HARTFORD, Conn. - Connecticut's Supreme Court ruled Friday that gay couples have the right to marry, making the state the third behind Massachusetts and California to legalize such unions through the courts.
The ruling comes just weeks before Californians go to the polls on a historic gay-"marriage" ballot question, the first time the issue will be put before voters.
Connecticut's court ruled 4-3 that gay and lesbian couples cannot be denied the freedom to marry under the state constitution. It was a logical next step for a state that was the first to voluntarily pass laws affirming and protecting civil unions.
"Interpreting our state constitutional provisions in accordance with firmly established equal protection principles leads inevitably to the conclusion that gay persons are entitled to marry the otherwise qualified same sex partner of their choice," Justice Richard N. Palmer wrote in the majority opinion that overturned a lower court finding.
"To decide otherwise would require us to apply one set of constitutional principles to gay persons and another to all others," Palmer wrote.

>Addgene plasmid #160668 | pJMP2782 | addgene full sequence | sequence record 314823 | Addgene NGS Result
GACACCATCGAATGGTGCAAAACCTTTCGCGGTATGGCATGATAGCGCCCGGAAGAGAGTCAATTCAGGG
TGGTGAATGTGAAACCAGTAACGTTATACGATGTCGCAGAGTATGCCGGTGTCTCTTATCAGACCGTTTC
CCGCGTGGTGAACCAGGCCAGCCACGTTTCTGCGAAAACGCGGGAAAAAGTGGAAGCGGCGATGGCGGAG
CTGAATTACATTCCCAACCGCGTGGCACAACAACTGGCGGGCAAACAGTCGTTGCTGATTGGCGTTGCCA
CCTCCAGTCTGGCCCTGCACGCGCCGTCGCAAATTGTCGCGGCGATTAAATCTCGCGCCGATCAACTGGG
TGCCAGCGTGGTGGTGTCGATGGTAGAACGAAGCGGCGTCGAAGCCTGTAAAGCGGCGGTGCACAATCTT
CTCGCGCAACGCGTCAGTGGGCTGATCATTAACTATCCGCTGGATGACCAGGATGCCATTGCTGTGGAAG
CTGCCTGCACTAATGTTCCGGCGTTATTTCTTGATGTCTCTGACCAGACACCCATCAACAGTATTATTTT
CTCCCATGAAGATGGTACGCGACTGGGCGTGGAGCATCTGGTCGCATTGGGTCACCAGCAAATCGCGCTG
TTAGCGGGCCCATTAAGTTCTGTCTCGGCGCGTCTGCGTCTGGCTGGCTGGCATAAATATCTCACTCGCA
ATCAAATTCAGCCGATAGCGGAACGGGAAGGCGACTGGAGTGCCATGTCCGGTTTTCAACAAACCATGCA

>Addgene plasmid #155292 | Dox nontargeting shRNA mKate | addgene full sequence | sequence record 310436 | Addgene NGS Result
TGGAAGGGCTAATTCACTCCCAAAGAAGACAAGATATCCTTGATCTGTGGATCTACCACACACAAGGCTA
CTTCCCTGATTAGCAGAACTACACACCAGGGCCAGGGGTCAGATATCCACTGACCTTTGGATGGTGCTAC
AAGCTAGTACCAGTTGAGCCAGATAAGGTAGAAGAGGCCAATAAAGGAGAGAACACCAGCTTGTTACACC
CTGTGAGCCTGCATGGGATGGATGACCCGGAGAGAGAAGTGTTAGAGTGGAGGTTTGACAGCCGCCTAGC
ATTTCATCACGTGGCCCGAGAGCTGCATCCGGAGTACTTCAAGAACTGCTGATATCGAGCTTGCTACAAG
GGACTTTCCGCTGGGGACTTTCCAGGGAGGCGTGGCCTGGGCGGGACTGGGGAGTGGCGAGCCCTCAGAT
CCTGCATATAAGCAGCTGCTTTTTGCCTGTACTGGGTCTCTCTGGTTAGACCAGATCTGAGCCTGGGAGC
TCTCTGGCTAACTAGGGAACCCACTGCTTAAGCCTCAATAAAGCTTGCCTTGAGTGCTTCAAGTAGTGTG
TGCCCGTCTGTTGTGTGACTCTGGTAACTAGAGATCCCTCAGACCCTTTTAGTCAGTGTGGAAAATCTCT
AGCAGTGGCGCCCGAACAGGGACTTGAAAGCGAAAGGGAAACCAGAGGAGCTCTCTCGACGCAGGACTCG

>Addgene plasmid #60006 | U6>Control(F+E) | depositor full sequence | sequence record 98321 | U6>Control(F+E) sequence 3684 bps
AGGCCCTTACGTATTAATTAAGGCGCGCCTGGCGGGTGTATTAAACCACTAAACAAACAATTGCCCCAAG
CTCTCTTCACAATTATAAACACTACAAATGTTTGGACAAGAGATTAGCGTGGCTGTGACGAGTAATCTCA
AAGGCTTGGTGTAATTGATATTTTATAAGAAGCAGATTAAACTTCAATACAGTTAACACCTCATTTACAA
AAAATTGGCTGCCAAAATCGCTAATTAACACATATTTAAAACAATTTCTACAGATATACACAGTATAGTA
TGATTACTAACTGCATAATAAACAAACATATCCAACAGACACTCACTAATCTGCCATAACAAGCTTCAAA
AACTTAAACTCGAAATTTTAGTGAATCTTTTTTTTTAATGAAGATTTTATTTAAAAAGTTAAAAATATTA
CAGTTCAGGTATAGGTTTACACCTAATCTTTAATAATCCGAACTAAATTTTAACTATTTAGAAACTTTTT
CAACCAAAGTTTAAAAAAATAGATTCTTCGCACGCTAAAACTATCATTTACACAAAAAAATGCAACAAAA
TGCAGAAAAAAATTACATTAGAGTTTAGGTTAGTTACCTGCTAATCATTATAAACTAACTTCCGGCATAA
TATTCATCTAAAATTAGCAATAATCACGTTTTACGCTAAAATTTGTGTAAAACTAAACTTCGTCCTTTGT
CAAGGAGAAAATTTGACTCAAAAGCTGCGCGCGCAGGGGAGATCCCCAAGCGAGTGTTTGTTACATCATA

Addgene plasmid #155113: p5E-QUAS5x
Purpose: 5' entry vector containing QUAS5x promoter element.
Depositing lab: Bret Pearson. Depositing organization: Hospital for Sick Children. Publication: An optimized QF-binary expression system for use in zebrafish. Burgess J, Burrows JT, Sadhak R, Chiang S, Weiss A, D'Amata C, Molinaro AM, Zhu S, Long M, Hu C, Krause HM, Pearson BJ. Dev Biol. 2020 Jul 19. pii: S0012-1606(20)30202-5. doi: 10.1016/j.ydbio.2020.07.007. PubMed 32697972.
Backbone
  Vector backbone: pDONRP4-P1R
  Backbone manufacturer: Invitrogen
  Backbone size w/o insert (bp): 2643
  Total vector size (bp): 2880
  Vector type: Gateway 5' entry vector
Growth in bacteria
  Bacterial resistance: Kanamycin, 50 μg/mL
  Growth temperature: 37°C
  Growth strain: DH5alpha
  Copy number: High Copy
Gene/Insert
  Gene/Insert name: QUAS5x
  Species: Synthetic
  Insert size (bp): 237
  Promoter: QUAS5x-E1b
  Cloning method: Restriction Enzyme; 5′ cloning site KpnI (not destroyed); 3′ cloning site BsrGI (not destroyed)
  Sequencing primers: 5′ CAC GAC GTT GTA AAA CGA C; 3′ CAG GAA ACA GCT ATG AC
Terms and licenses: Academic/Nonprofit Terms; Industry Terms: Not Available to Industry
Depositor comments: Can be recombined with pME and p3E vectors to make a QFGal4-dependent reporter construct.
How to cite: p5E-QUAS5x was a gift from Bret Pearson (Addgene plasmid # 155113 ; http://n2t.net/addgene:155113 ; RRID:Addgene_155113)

The Family Institute of Connecticut, a political action group that opposes gay "marriage," called the ruling outrageous.
"Even the legislature, as liberal as ours, decided that marriage is between a man and a woman," said executive director Peter Wolfgang. "This is about our right to govern ourselves. It is bigger than gay marriage."
Gov. M. Jodi Rell said Friday that she disagreed with the ruling, but will not fight it.
"The Supreme Court has spoken," Rell said in a statement. "I do not believe their voice reflects the majority of the people of Connecticut. However, I am also firmly convinced that attempts to reverse this decision — either legislatively or by amending the state Constitution — will not meet with success."
But House Speaker Jim Amann, a Democrat, said he expects the issue to be taken up by the General Assembly.
"The legislature, as the lawmaking branch of government, debated this issue and made Connecticut one of the few states that offers civil union status for same-sex couples," Amman said.
The lawsuit was brought in 2004 after eight same-sex couples were denied marriage licenses and sued, saying their constitutional rights to equal protection and due process were violated.
They said the state's marriage law, if applied only to heterosexual couples, denied them of the financial, social and emotional benefits of marriage.
Associated Press reporters Pat Eaton-Robb, Stephanie Reitz and Larry Smith in Hartford contributed to this report.